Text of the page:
Every few blocks the flashing lights of a police cruiser lit up Vallejo streets Thursday night.
Police were out in force, working overtime to try to make the streets safer in what they are calling, “Operation Safe Net,”
Officers are saturating problem areas of Vallejo, trying to prevent crime.
“So we can try to curb the shootings we’ve been having on the streets, and the street level robberies we’ve had, the homicides. That’s our main goal,” said Lt. John Whitney as he drove past traffic stop after traffic stop.
Last year Vallejo had 28 homicides. Robberies and burglaries were also up in the area.
Lt. Whitney says crime became a bigger problem after the city went bankrupt and the police department went from a high of 158 officers to just 81 in present day.
Lt. Whitney said when bankruptcy hit, “We lost all our specialized bureaus. We don’t have youth services anymore. We don’t have a crime suppression team anymore on the streets. Our detective unit is down to four detectives. We just lost our narcotics team. Everything that we had basically is gone.” Officers can hardly keep up with the criminals.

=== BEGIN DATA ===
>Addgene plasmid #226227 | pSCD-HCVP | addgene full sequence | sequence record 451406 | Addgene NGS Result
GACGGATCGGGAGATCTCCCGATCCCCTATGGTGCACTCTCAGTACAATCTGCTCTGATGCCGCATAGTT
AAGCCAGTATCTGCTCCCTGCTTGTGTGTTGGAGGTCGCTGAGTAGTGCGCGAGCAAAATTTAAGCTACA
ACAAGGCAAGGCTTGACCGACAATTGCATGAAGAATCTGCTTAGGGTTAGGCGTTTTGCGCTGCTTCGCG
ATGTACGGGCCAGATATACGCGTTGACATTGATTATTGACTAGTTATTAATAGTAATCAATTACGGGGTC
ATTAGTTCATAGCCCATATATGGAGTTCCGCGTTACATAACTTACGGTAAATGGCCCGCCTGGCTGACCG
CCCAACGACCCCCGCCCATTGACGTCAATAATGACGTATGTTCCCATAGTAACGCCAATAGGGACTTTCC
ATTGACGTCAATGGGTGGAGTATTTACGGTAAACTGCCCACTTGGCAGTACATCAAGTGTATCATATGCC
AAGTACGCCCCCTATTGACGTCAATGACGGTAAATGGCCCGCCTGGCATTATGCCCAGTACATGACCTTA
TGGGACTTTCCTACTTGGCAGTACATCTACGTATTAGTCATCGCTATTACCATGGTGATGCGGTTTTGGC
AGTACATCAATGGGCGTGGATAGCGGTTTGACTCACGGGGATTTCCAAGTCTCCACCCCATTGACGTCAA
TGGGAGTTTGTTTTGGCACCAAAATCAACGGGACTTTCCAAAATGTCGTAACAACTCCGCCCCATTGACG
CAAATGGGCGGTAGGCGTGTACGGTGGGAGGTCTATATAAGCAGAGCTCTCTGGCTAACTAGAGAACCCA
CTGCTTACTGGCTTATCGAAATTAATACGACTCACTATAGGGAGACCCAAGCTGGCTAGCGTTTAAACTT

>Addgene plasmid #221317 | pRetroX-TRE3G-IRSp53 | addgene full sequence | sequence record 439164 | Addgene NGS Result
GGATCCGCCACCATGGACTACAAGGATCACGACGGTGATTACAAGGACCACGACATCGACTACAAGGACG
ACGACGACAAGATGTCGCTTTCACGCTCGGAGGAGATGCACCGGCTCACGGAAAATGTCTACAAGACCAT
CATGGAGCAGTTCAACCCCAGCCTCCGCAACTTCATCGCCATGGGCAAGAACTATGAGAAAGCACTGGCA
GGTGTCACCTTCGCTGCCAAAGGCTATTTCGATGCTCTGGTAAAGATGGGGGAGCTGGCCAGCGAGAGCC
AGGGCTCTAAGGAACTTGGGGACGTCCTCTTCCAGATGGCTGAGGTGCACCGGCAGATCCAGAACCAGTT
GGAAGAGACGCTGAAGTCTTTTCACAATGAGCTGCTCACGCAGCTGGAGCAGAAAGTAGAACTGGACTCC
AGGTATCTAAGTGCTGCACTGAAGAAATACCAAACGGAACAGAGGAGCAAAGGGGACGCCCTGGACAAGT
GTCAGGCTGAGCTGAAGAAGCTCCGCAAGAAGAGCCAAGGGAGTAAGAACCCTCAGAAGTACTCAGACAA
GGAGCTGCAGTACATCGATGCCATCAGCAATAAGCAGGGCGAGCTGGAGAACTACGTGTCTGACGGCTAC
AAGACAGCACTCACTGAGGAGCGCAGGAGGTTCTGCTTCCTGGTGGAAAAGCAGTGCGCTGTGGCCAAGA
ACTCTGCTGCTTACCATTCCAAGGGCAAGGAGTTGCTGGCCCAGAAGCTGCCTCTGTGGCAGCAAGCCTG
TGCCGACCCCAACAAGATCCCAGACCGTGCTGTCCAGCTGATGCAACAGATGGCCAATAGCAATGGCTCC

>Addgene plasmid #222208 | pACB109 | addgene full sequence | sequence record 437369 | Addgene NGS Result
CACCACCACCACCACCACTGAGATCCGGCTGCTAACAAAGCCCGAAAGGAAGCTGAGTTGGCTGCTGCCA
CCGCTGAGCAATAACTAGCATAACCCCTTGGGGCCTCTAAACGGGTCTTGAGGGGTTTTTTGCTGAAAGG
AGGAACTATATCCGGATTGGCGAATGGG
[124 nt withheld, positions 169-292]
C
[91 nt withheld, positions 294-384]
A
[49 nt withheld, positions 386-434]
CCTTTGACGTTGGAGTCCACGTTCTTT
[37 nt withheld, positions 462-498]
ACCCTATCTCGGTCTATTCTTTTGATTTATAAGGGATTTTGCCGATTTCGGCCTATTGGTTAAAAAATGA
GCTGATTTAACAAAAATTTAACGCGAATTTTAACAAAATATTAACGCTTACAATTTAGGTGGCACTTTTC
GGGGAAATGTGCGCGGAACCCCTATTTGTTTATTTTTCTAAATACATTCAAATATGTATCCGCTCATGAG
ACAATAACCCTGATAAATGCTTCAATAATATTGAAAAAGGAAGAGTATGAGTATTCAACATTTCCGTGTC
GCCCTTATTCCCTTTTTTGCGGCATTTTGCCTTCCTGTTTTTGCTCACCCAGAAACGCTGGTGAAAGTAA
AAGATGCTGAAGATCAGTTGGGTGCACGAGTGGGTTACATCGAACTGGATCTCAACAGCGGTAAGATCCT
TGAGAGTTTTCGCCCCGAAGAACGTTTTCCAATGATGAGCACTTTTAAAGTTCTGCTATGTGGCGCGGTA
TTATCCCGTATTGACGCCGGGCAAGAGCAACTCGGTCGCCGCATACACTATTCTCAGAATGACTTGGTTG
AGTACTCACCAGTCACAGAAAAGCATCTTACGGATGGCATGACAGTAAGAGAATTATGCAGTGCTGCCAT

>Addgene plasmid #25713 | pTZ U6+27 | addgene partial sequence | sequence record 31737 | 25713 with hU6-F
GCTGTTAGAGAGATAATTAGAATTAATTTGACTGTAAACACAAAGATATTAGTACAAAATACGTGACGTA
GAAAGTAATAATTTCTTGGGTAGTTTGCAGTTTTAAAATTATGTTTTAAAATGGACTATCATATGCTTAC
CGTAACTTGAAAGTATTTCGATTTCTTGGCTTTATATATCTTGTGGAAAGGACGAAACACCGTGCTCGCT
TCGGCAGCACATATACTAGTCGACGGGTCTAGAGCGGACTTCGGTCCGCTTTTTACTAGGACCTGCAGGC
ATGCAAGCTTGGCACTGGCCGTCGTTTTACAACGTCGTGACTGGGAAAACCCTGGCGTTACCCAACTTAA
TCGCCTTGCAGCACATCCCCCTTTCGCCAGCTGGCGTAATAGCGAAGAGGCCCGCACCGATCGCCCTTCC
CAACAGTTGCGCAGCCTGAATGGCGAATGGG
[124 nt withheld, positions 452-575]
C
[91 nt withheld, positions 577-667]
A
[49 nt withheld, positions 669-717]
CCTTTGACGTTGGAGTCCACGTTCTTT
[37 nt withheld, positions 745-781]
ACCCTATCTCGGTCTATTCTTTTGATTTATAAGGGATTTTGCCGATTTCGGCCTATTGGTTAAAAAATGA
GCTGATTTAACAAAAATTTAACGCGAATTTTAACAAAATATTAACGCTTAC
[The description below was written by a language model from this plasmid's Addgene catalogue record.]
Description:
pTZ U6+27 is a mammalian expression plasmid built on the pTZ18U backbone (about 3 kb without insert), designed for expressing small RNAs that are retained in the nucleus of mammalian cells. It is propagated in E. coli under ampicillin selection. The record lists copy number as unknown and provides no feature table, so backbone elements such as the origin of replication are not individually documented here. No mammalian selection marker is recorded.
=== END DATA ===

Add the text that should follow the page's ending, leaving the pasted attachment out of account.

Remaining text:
“They’ve been strictly reactive, and they haven’t had a chance to be proactive, looking for crimes before they actually occur,” said Whitney.
Operation Safe Net’s goal is to change that.
Officers stopped one man for driving a motorcycle on a sidewalk without a helmet. Police said they found drug paraphernalia and burglary tools in the suspect’s bag.
Officers suspected the bike may have also been stolen.
“Suspicion is motorcycle is more than likely probably stolen,” said Whitney.
A neighbor watching police in action said he had his doubts anything would change in Vallejo.
“I guess it helps, but it’s kind of like taking a small bite out of a big problem,” said the man who asked not to be identified.
The police department is using funds for the 30 officers they have budgeted, but haven’t hired yet, to pay overtime for Operation Safe Net. On its first night, the operation netted 32 arrests and 99 citations. Officer Whitney says the real benefit might be in what they don’t get.
“A lot of times, just the high visibility of us out here is enough to deter crime out on the streets,” he said.